1872 to 2020
How a Vernacular American Home and Its Residents Define, Refine, and Change Formal American Living Styles Over 100 years
How to preserve the past while celebrating the present?
A new public archive to preserve, display and share the drawings of the great Victorian architect Sir George Gilbert Scott. The archive is housed in Scott’s very own St. Pancras Water Point, a beautifully crafted building that provided water for steam trains during Britain’s rapid industrialisation. The building houses a lofted cast iron water tank wrapped within Scott’s ornate Gothic brickwork.
Sir George Gilbert Scott revived the work of previous masons and master builders in the attentive spirit with which they worked. This project continues this notion through the use of innovative contemporary materials and technologies that are lavished with care and craft.
The interior is stripped back to the original materials, the rich red brick and cast iron water tank restored and celebrated. All of natural origin, simple, elegant and muted in tone, the new finishes provide a counter-point that allows Scott’s hard industrial surfaces to stand out and sing.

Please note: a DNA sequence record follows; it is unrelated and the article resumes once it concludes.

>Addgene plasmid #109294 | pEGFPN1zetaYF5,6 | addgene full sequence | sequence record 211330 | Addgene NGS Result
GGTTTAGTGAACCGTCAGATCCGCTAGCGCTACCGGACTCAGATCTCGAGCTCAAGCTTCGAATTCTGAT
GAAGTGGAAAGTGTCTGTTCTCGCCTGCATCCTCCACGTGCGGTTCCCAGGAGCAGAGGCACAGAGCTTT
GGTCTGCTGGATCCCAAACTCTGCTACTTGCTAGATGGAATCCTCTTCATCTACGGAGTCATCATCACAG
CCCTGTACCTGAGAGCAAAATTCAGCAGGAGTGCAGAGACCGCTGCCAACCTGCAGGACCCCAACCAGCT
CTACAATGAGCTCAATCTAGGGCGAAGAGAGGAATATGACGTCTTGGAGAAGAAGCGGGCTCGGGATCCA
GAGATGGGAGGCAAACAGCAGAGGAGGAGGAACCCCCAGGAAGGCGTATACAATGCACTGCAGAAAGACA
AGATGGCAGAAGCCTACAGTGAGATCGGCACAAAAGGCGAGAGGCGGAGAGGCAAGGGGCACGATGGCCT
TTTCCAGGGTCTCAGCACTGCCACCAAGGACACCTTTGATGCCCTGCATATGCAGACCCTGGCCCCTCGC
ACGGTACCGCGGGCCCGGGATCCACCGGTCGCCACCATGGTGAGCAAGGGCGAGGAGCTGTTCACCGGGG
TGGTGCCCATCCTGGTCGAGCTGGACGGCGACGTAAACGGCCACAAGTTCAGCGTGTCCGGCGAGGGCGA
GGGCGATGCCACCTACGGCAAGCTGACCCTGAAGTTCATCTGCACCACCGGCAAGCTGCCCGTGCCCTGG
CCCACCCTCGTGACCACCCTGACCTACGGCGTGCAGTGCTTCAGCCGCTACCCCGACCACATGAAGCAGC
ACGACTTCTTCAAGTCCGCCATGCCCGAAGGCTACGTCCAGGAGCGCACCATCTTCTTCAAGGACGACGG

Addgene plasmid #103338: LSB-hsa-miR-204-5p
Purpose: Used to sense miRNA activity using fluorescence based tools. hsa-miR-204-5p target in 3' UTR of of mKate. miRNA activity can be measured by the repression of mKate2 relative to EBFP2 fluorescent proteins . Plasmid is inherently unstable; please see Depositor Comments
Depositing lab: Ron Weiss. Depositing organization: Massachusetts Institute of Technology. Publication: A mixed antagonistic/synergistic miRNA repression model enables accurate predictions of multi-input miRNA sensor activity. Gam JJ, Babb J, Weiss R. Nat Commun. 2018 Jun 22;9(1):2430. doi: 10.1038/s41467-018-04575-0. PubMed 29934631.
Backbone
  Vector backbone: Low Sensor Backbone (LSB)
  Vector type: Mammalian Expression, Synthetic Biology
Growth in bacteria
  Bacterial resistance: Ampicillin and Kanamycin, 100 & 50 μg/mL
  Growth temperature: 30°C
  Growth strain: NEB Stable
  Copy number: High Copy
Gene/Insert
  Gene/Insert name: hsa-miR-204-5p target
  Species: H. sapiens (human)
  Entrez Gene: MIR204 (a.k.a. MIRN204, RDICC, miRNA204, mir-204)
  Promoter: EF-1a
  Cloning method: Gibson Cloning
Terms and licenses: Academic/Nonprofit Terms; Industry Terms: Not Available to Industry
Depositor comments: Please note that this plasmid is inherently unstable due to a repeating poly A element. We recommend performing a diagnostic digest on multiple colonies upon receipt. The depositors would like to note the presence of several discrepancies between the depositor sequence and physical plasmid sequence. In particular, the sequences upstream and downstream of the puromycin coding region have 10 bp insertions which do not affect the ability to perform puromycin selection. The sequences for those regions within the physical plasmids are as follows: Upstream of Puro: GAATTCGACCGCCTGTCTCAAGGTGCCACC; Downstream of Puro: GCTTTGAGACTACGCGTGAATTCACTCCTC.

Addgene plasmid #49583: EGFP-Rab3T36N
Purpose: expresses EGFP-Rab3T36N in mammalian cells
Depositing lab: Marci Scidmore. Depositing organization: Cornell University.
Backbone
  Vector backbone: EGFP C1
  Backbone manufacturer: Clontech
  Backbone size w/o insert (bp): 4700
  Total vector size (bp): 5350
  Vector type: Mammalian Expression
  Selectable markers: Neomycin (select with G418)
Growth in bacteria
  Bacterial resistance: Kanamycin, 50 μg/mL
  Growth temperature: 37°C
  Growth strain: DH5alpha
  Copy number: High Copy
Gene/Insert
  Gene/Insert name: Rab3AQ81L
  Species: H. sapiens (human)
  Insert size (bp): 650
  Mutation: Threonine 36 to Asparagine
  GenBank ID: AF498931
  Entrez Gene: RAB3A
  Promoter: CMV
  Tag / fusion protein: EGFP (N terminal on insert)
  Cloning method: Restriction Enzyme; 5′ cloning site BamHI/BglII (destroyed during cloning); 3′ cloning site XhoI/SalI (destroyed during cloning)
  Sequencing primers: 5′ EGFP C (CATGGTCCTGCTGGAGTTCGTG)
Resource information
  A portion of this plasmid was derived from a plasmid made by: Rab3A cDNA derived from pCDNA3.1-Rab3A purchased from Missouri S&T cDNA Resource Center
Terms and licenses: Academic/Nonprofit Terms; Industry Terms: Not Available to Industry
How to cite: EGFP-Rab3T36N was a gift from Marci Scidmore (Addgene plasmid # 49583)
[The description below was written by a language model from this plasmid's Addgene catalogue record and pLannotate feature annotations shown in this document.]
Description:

The material selection visually divides the archive in three, transitioning from grounding dark tones at the bottom to bright, light and airy finishes at the top. This effect is designed to draw visitors up through the building to the main public area at the top, while providing a respectful atmosphere and suitable environment to house the drawing collection below.
The Water Point is crowned with a new Cross-Laminated-Timber (CLT) extension. CLT chosen for its excellent environmental characteristics as well as its status as being at the cutting edge of contemporary construction technology. The CLT extension creates a bright and welcoming space that orientates visitors towards a framed view of Sir George Gilbert Scott’s masterpiece St. Pancras Station.
A place to enjoy both the past and the present.